Farewell to Jeeves
Ask.com stops searching for users
One of the first global search engines has finally called it a day after failing to make an impression on Google’s market share.
Ask.com, which was a leading search portal in the late 90s, is ceasing work on its algorithmic search technology and cutting 130 engineering jobs, according to Bloomberg. A further 20 engineers will be asked to relocate from New Jersey to California as the company refocuses on developing its online question-and-answer service.
Mystery surrounds Ask Jeeves
The search box on the Ask Jeeves homepage will also begin showing results from one of its competitors. However, a confidentiality agreement prevents them from naming which company has won the contract.
Ask.com currently accounts for just two per cent of the search engine market in the US, according to figures from the Nielsen Company, compared to 65 per cent for the current market leader Google. After losing popularity in the first half of the last decade, the search engine was bought by internet giant IAC in 2005 but proved unable to reverse the decline.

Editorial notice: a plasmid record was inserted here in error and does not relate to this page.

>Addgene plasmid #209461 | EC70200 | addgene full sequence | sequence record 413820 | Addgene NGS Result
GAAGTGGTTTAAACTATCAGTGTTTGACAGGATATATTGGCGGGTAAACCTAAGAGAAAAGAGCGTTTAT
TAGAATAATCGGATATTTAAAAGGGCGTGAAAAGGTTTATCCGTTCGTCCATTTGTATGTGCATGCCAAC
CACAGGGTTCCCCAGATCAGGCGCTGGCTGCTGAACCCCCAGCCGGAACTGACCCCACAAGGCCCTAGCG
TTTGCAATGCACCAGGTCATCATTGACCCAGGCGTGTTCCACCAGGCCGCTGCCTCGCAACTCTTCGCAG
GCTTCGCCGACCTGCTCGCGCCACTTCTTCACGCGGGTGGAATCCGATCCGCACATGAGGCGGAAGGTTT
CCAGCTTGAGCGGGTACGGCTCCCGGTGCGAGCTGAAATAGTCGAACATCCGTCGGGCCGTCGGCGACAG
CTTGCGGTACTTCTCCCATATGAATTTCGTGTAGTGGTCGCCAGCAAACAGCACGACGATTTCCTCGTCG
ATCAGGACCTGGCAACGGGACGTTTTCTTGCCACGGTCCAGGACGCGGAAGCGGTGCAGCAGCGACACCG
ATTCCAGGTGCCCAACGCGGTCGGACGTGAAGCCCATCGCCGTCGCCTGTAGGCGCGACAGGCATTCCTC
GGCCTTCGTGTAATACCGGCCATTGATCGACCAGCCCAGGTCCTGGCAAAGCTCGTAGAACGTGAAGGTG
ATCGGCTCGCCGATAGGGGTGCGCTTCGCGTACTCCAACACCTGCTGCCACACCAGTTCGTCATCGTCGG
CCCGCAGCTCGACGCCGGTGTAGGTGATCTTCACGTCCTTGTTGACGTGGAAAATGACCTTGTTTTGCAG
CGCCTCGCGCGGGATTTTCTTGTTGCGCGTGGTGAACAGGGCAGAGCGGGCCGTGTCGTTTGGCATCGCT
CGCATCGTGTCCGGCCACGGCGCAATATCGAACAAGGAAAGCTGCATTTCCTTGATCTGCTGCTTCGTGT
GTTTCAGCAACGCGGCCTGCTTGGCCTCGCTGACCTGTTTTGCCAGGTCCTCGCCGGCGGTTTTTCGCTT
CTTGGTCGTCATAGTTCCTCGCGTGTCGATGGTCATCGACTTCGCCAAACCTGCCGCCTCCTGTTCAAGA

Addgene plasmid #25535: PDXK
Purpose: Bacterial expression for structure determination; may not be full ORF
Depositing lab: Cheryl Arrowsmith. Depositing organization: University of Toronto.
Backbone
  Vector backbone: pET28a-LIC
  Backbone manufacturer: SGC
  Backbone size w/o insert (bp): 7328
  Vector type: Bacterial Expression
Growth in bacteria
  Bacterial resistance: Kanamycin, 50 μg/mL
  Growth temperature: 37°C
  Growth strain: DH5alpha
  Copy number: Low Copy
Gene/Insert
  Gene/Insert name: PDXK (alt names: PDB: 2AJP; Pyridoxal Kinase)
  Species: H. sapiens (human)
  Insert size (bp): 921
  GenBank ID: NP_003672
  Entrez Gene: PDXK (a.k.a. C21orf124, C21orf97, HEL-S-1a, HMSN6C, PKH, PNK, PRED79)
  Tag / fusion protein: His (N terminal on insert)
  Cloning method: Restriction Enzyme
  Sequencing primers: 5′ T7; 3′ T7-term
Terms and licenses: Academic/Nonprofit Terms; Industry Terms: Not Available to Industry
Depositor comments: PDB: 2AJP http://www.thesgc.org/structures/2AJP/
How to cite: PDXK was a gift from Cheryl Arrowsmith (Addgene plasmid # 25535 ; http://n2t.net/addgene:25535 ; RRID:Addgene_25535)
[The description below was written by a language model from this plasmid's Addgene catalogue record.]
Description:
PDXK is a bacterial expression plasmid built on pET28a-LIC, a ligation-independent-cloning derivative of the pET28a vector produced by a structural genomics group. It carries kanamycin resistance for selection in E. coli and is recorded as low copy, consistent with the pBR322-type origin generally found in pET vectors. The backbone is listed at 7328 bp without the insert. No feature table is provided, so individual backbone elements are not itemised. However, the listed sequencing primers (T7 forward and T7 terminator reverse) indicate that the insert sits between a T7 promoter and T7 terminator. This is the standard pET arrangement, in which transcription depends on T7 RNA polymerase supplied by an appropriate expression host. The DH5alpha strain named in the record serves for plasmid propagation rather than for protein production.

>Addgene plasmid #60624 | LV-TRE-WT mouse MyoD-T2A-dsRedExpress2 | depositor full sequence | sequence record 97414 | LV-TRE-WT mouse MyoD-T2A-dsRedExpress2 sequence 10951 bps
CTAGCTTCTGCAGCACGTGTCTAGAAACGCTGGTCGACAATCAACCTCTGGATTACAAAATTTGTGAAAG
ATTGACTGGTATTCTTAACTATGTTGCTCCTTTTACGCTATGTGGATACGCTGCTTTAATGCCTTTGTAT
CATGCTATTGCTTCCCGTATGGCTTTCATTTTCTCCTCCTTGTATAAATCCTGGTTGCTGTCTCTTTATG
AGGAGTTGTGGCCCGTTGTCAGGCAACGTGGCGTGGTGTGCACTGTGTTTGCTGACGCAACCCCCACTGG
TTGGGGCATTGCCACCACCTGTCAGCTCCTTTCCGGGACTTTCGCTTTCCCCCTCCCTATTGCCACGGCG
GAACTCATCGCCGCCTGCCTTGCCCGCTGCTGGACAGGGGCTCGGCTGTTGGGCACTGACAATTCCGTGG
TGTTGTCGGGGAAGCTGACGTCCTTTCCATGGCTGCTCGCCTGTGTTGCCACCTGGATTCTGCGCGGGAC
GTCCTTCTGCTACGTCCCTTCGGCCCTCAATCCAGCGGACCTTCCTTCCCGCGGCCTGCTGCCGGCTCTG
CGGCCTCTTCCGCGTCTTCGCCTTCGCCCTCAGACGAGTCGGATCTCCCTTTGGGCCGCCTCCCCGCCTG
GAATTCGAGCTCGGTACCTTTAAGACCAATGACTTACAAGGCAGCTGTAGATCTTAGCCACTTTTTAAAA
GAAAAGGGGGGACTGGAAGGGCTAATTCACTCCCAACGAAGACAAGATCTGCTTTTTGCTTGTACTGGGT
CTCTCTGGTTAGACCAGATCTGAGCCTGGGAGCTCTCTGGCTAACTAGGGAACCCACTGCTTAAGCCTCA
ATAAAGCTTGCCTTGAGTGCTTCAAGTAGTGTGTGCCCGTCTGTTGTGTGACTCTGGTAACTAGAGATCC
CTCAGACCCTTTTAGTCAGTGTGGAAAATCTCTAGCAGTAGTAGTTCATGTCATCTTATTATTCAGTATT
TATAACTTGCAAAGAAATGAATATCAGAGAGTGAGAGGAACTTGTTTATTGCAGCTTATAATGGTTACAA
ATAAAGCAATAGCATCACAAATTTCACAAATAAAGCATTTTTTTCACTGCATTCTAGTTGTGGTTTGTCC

Doug Leeds, president of Ask.com, admitted that it was squeezed out of the search engine market by Google. He said: “It’s become this huge juggernaut of a company that we really thought we could compete against by innovating. We did a great job of holding our market share but it wasn’t enough to grow the way IAC had hoped we would grow when it bought us.”
The search engine market has been further consolidated by the search partnership between Microsoft and Yahoo, which was announced last year. Both companies hope that the landmark agreement will pave the way for them to mount a serious challenge to Google.